From Pilot to President
Do aviators make better leaders?
- By Barrett Tillman
- Air & Space magazine, August 2009
George Bush Presidential Library and Museum
(Page 3 of 4)
Rawlings toppled his successor in 1981, got himself elected in 1993, and finally left office due to term limits in 2001.
Bolivia’s René Barrientos Ortuño, a career military officer, learned to fly in 1945. He owned a Cessna 195 and enjoyed buzzing passenger trains in a military AT-6. In the 1940s, he gravitated toward the Revolutionary Nationalist Movement, and took part in the Bolivian revolution in 1952. He flew Victor Paz Estenssoro, the revolution’s leader who had been in exile in Argentina, back into the country, and as a result was given command of Bolivia’s air force.
In 1960, during a public air force parachute demonstration, three skydivers fell to their deaths before a horrified crowd. When Barrientos became the target of some of the accusations that followed, he strapped on one of the parachutes that had failed to open and jumped from an airplane. The chute performed properly. Barrientos claimed that his jump proved that nothing was fundamentally wrong with the parachute or his credibility.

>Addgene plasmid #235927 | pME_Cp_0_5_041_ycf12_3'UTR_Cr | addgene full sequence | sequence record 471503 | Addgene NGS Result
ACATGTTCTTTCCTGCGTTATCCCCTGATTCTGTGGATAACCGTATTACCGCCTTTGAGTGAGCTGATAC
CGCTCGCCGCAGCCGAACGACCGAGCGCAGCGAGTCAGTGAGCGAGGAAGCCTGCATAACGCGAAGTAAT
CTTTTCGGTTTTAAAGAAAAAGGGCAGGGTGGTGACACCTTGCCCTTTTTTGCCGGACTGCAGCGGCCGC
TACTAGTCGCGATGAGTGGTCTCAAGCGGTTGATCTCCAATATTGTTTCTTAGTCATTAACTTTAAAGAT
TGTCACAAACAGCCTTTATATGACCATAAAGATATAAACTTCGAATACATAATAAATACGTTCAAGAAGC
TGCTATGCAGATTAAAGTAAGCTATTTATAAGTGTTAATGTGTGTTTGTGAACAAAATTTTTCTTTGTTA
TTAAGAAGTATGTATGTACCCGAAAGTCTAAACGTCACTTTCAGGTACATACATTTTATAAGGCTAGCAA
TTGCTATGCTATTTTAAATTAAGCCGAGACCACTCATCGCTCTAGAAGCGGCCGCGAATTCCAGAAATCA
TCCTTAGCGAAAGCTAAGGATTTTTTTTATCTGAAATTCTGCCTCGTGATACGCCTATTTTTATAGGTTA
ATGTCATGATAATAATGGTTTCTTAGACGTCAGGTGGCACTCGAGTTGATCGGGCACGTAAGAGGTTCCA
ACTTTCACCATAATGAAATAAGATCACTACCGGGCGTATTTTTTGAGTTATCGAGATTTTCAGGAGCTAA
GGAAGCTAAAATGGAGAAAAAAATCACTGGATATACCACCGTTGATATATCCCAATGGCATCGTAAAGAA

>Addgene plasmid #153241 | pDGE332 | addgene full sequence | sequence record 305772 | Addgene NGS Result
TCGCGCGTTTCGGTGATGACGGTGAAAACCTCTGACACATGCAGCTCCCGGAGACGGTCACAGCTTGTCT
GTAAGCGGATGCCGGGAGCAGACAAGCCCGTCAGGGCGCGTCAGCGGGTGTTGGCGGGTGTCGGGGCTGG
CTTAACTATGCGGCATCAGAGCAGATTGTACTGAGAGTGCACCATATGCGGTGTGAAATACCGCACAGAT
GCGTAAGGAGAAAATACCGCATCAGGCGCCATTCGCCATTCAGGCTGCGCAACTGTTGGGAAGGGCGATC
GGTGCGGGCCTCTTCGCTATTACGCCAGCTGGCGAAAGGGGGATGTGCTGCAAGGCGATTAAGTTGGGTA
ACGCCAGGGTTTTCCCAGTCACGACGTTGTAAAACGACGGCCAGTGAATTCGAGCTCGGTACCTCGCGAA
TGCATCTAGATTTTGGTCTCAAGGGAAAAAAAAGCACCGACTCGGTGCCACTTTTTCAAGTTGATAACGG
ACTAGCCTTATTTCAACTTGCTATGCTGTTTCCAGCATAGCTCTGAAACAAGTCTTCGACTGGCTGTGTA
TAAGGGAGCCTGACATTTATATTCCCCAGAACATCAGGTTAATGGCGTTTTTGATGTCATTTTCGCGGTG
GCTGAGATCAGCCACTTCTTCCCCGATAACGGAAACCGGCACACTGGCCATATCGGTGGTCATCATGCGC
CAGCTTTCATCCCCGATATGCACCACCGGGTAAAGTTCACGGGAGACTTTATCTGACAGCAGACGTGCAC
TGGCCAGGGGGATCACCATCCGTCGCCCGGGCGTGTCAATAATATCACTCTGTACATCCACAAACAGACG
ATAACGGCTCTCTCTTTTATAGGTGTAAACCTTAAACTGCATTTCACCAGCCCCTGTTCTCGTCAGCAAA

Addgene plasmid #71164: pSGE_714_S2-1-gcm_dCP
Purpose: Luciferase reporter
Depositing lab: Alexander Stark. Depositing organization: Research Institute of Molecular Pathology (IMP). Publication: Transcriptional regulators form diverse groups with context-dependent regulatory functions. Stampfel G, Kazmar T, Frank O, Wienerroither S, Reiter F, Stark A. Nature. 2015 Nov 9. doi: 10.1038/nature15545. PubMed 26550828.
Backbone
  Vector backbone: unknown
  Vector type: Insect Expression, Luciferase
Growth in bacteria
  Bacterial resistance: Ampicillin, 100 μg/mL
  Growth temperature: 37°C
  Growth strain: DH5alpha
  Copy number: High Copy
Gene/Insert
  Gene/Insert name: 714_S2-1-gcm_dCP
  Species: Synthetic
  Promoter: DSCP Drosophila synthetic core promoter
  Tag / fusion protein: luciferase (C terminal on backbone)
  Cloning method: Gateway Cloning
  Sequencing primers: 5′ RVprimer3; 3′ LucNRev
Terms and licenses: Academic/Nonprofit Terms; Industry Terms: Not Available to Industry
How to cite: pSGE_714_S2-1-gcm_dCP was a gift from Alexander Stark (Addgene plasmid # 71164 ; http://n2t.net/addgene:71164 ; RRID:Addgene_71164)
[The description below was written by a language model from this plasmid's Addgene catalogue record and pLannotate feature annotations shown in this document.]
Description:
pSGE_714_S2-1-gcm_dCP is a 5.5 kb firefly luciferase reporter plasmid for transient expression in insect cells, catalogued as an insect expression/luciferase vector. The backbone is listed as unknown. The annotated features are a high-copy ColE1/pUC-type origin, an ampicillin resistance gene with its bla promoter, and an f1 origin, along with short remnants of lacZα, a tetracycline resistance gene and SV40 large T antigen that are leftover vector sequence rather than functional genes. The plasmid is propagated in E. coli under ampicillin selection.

He served almost continuously as president from 1964 to 1969, when he died in a helicopter crash.
Prince Felipe of Spain was voted by People magazine as the Sexiest Royal in 1997. After years as one of Europe’s most eligible bachelors, the 41-year-old heir to the Spanish throne is married and a dad to two daughters. But he’s flown the F/A-18 Hornet, and is helicopter-qualified in the army and the navy.
Now, if you were born into European royalty, and you asked for the keys to a supersonic fighter, your dad would probably hand them over. Furthermore, while Spanish women might swoon over his six-foot-five height, most air forces would pass on someone that tall, as a tight fit in a fighter cockpit. But Felipe seems legit—with the other Spanish air force cadets in his class, he happily shaved his hair in the shape of a T, a tradition on the day they get their wings.
There are plenty more presidents, prime ministers, monarchs, and dictators with wings. Which ones do you think have had the right stuff, and which ones are mainly stuffing? Send an e-mail to us at email@example.com.
Barrett Tillman specializes in naval aviation and has written 43 books. He’s currently working on Whirlwind, the first single-volume account of all Allied air operations over Japan during World War II, due out in May 2010 from Simon & Schuster.